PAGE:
Three Things to Know About Viewers of Ad-Supported OTT
By Patrick Hanavan |
Up until now, the subscription model has dominated the over-the-top content market, and the popularity of streaming services such as Netflix and Hulu have helped propel OTT from niche business into a fast-growing segment of the media mainstream. Magna just revised its Q2 2018 ad spend forecast upward, projecting a 40% increase in OTT spend this year to a total of $2 billion. Recently, however, amid concerns about subscription saturation, the industry has enthusiastically embraced ad-supported OTT and is encouraging advertisers to do the same. In fact, the inaugural meeting of the NewFronts West was less about ad buying and more focused on ad-supported (ASV) OTT thanks to both growing marketer interest and the release of a new study from conference-sponsor IAB on the ad-friendly characteristics of ASV OTT viewers. Let’s take a look at a few of the findings that help explain why ad-supported OTT is becoming one of the biggest drivers of the market’s expansion.
A Way in to a Hard-To-Reach Cohort
To gauge both the size of the ASV OTT audience and its demographic characteristics, IAB fielded two surveys in August and September of this year to first identify viewers and, in the second survey, hone in on their behavior and usage patterns. For advertisers, one of the most significant takeaways is that ad-supported channels like PlutoTV, Roku Channel, Xumo and others reach incremental audiences that are difficult to connect with via more traditional TV, SVOD or VOD platforms. This is because more than half of ASV OTT viewers (52%) are cord-cutters or shavers who do not typically watch linear TV. Instead, they opt for streaming. According to the study, 73% say they watch ad-supported OTT video and of those, nearly half (45%) watch ASV OTT the most. And they are doing more watching with each passing year.
ASV OTT Viewers Are High-Value and Highly Receptive to Ads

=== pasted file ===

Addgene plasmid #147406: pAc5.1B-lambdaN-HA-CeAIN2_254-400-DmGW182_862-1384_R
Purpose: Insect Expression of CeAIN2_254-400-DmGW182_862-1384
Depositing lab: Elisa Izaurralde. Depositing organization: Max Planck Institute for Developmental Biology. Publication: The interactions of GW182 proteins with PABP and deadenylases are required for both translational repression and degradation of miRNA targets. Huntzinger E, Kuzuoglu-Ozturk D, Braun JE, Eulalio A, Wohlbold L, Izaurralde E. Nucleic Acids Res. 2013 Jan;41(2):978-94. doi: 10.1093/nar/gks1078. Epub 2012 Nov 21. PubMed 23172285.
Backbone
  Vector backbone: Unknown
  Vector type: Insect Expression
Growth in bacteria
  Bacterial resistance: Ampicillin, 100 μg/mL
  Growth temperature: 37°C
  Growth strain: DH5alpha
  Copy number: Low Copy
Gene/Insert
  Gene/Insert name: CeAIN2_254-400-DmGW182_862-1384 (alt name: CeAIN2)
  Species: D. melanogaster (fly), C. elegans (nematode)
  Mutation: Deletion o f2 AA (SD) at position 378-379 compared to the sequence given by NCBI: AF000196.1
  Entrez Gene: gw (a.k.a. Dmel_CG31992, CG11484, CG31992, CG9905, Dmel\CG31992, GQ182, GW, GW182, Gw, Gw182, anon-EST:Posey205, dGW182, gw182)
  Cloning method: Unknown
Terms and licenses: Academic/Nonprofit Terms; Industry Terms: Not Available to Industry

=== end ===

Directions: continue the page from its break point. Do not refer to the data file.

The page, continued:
Those who watch ASV OTT most tend to be young (18 to 35), have means ($75,000 annual income and above) and skew male. Interestingly, despite being the typical ad-blocking demographic (young and male), the survey found that ASV OTT viewers are not only more receptive to advertising than either SVOD OTT or TV-only viewers, but they also enjoy interacting with ads and believe those found on ASV OTT channels are of higher quality than those found elsewhere. Specifically, 50% of ASV OTT viewers say ads can be useful or enjoyable, 56% like interactive ads (and provide feedback or take advantage of opt-in rewards) and 9 out of 10 believe ASV OTT ads are as good, or better than, TV ads. Such findings suggest that with ASV OTT, marketers have a rare opportunity to strike advertising’s holy trinity by connecting with interested, engaged viewers who have the financial means to buy.
A Direct-To-Consumer Dream
And this cohort does buy, according to study results. Twenty-five percent of respondents say they buy more products directly from brands online vs in-store, making ASV OTT viewers ripe for conversion. In addition, more than half (52%) say they are very likely to try new brands and products, one-third report being influenced by video and 26% are open to persuasion by influencers. In fact, ASV OTT viewers—particularly those watching free services—are far more likely than SVOD OTT viewers to engage with and/or follow YouTube and social media “stars” who discuss products, brands and services. The study also found that ASV OTT viewers spend more on online subscription purchases ($119 per month vs. $89/mo for SVOD viewers)—from meal kits to contact lenses—making them an ideal target for direct-to-consumer marketers.
ASV OTT is an emerging market and how it will evolve is not yet clear. The growth of OTT does speak to the power of TV’s original business model of providing free programming in return for watching commercials. And the IAB study, along with this article from Variety, offer marketers enough proof that it is a channel they should be actively investigating—and investing in—for access to prized demographic group that is interested in hearing what they have to say.